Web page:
8 potential pitfalls of detector dogs

By |  July 5, 2018
David Latimer

Reputable dog trainers, such as David Latimer — who has a blog series on PMPPestTalk.net — can help pest management firms overcome any trouble spots they may encounter in the field. PHOTO: David Latimer

Using canines in pest control has become popular in recent years, especially for bed bug detection. While it can have its merits (including a lot of positive marketing for the dog-loving public), it has its detriments, too. Here are eight potential pitfalls you should keep in mind if you are using or plan to use a canine program:

1. Some dogs on some days register false positives. In the past decade or so, we have learned that simple things like duct tape around cages of live bed bugs used to test the dogs can result in the dogs responding to the duct tape. The problem is, you do not know which dogs on which days register false positives. To overcome this situation, do not treat with any pesticide unless you can find active live bed bugs. This keeps you from treating when no treatment is necessary.

2. Some dogs on some days register false negatives. Any dog is bound to miss live bed bugs on occasion. Another frequent problem occurs when the dog handler misses the positive sign that the dog gave.

3. Some dogs do better in (uniformly laid out) apartments than in individual houses or offices. Select a dog that is trained for the type of account you are going to inspect.

4. Strong smells emitting from a kitchen or cleaning agent can throw a dog off. To combat this, tell the customer ahead of time not to cook — or wash with strongly scented detergent — on the day the dog is going to work on the premises.

5. In a few cases, people may be allergic to dog hair. Others may find the presence of a dog in their facility offensive. Check ahead for both situations, and never assume.

6. Be prepared to invest the time and labor a working dog requires. The reputable companies that train and sell bed bug detection canines have fine-tuned a quality assurance program that basically mandates the dogs must be recertified almost daily by the handler in the field. It’s why many pest management firms just rent a dog when they need one, rather than keeping one on staff.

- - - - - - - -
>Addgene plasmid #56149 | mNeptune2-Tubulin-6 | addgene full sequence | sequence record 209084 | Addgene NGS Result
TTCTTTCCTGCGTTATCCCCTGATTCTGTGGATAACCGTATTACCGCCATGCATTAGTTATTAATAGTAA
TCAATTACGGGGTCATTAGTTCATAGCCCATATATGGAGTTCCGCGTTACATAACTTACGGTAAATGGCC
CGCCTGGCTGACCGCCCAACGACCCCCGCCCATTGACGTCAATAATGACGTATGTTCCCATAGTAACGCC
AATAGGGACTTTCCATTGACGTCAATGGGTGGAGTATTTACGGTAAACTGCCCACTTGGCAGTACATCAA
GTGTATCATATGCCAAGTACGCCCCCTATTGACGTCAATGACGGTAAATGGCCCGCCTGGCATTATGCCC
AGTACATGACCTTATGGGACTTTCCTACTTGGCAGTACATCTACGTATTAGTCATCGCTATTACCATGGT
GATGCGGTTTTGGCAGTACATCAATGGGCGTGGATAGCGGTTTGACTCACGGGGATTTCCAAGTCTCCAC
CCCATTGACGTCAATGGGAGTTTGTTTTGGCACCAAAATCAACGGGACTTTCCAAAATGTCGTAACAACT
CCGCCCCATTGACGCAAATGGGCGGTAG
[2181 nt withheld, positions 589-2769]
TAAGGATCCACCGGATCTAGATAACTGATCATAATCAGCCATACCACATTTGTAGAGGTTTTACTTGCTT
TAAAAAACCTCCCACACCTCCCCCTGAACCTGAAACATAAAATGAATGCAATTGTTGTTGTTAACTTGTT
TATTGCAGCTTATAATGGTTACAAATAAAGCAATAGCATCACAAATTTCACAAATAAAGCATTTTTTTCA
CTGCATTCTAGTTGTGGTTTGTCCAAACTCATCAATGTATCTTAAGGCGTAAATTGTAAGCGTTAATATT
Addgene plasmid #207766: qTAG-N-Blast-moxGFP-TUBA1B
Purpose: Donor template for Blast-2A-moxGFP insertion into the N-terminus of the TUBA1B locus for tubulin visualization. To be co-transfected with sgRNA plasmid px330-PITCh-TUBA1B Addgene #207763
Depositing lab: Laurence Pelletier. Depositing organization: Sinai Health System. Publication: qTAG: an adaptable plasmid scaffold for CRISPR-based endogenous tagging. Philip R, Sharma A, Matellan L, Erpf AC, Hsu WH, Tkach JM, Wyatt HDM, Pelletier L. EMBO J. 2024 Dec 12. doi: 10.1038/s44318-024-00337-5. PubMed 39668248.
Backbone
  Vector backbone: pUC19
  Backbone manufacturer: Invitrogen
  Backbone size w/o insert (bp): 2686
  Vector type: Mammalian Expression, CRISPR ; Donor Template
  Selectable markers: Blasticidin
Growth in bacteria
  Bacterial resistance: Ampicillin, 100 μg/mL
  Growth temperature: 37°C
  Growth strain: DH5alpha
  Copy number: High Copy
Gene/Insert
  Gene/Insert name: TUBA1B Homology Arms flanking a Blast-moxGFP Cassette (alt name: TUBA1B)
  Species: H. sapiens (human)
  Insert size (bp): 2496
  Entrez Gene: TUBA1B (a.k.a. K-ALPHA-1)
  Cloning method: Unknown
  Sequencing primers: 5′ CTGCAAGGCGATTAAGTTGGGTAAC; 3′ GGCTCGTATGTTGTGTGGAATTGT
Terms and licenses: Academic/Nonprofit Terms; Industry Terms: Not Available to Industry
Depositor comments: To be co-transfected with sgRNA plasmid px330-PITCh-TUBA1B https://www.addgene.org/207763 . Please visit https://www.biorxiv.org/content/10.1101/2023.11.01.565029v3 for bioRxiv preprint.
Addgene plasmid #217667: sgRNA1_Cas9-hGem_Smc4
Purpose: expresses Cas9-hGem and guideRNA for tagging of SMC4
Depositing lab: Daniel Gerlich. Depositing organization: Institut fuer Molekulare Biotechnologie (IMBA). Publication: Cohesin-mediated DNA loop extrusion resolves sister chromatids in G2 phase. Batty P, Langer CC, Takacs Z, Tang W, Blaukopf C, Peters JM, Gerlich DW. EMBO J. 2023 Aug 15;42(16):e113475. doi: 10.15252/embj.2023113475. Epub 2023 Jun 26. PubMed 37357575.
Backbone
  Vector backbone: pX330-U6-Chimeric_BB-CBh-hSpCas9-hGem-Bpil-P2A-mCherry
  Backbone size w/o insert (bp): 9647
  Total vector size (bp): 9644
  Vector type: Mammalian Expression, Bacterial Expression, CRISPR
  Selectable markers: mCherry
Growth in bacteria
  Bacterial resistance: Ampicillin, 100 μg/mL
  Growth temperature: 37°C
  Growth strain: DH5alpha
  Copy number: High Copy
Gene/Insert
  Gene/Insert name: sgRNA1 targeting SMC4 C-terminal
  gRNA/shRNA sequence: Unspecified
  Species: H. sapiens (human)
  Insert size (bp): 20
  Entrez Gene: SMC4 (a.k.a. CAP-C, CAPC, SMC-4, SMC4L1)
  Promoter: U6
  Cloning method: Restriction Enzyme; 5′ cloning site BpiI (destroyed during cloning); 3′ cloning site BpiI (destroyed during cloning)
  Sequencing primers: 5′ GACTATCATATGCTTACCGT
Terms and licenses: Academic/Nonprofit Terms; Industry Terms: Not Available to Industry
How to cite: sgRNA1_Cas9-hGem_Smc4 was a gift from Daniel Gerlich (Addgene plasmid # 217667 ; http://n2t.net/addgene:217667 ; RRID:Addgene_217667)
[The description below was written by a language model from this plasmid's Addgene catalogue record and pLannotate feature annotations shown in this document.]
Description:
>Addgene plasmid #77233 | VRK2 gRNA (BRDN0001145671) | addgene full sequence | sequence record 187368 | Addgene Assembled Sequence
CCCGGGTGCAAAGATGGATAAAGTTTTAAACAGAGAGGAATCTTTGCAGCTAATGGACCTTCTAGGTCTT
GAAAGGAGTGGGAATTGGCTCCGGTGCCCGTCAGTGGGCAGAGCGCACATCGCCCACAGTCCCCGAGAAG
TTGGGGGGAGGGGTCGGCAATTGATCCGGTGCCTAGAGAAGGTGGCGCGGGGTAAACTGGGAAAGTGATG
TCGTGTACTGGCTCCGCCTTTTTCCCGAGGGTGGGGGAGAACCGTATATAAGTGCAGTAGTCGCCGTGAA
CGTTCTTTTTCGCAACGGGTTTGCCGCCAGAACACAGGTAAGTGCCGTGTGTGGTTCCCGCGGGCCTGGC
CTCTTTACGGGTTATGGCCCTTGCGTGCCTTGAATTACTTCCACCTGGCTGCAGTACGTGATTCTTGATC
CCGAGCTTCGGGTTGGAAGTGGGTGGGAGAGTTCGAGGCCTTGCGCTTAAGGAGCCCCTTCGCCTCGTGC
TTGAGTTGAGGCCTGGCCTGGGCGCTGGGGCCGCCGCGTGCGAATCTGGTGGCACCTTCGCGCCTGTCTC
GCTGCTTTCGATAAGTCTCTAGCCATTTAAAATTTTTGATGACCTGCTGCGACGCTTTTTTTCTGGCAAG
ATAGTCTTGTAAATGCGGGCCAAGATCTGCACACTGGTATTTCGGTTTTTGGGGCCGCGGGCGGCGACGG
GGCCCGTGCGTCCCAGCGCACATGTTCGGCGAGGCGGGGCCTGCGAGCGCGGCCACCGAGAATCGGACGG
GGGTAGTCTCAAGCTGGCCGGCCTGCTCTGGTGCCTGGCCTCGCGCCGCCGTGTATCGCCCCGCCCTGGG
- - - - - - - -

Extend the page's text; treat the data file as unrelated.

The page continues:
7. Choose your handlers wisely. Sometimes, handlers become so attached to the dogs that they become less responsive to the company needs and/or they threaten to leave. Be extremely careful whom you select to work with the dog.

8. Are you ready to commit? Having a canine on staff takes money, marketing and even housing commitments — who will keep the dog on weekends? It is a 24/7 job, and must be done by sincere individuals who feel good about the entire process.

 

Speedy, loyal canines

At this point, you probably feel that I am opposed to the use of bed bug detection dogs. Not so. Let me tell you why:

⦁ Properly trained dogs can work more quickly and spot more bed bug locations than any human.

⦁ In commercial accounts, such as 1,000 school buses or 100,000 sq. ft. of office floor space, nothing we have today can work as quickly and effectively.

However, as new technology in the development of mechanical devices for bed bugs improves, the need for bed bug detection dogs will become diminished. We already have a few different traps that use attractants and utilize special cameras to photograph and verify what you catch. This data can be relayed to several cell phones simultaneously, and alert you when any activity is noted.

The importance of bed bug management in the pest control industry continues to hold its own. We are getting a better understanding of how to achieve successful control and maintain a proactive pest management program. And for now, bed bug canines continue to be loyal foot soldiers in this ongoing battle.

Read more about using detector dogs in pest management from David Latimer.